I picked this up as an audiobook from Audible when they were doing a 2 for 1 sale on a selection of titles, I had some credits to use and it sounded quite fun. However, I did NOT realise that it is apparently number 14 in a series of Agatha Raisin books.
It was read by the ever wonderful Penelope Keith, who apparently played Agatha in the BBC adaptations of the stories – something else that seems to have totally passed me by (and I love a good radio series, I do!)
Agatha is a self-styled sleuth, based in the sleepy Cotswolds. I am thinking Miss Marple, but somewhat updated. Alhough Agatha is early middle-aged, she doesn’t come across as completely dowdy, and can have a bit of a mouth on her.
She’s a really great character, and although the book stands alone pretty well (I didn’t lose what was going on through any of it, as each of the characters that had obviously been in previous stories were given enough of a quick back-story with context to see how they fit in) part of me wished that I had started the books from the beginning, just so that I could see her character grow. I know I can go back and read them, but I know where she ends up, so there’s some mystery taken out of it all.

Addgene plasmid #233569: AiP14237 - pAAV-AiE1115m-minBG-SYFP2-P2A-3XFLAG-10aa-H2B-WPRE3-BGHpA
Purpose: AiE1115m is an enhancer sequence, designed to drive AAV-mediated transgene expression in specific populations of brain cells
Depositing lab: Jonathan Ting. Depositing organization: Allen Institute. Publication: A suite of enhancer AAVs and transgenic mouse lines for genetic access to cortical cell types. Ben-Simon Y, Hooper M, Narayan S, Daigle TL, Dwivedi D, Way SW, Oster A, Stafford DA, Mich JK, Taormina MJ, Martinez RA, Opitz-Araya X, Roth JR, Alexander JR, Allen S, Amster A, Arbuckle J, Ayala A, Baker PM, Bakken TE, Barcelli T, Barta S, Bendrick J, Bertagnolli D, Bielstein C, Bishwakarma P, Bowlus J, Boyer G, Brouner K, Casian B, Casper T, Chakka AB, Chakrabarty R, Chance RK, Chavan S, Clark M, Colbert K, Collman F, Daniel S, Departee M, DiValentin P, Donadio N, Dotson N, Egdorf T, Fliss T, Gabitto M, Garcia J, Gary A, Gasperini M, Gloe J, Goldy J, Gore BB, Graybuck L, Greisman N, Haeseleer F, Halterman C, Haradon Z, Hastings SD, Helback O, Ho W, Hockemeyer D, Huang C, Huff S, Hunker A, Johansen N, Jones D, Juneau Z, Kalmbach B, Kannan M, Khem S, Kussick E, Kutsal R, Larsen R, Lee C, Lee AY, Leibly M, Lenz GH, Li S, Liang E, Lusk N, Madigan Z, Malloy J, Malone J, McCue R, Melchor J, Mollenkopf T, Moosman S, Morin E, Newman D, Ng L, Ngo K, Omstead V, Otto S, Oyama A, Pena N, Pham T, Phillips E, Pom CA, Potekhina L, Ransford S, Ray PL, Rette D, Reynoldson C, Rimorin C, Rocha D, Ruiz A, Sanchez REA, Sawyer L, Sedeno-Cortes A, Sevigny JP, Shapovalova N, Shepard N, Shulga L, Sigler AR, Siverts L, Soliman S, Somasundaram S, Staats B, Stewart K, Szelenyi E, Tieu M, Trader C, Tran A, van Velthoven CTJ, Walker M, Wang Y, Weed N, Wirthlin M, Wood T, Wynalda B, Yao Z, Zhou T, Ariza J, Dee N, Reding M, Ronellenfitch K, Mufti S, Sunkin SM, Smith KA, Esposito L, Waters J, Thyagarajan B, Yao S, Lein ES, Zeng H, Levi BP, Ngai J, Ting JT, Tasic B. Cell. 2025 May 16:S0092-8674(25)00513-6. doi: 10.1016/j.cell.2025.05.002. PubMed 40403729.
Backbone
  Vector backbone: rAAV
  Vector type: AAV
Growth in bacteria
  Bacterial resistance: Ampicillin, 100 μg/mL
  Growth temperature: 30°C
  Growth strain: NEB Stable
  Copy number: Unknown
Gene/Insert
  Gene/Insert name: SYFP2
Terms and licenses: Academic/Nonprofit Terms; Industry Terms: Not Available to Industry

Anyway, an old woman in the next village is complaining about strange goings-on in her house – she swears that it is haunted. Agatha is vaguely interested, but it is only when her new next door neighbour, the rather dashing Paul Chatterton asks her to go along and investigate that her interest is really piqued.
After their visit, Agatha and Paul think someone is obviously just messing around – either kids, or the woman herself for attention, and don’t think much more of it…until the old lady is found dead.
This is quite a lovely gentle book – part detective novel and part a commentary on English village life, and I was totally won over by it. And Penelope Keith’s narration just made it all that more appealing! My only gripe really was that there was far too much time spent on describing Agatha’s various outfits and how much make-up she did or didn’t have on. I am guessing that it was to show that even though Agatha was a bit of a hard-ass on the outside, she had the same self-doubt, image-issues and romantic inclinations as almost every woman in the world.
If you’re interested in a bit of light, well-written entertainment, give Agatha a go – the series starts with The Quiche of Death.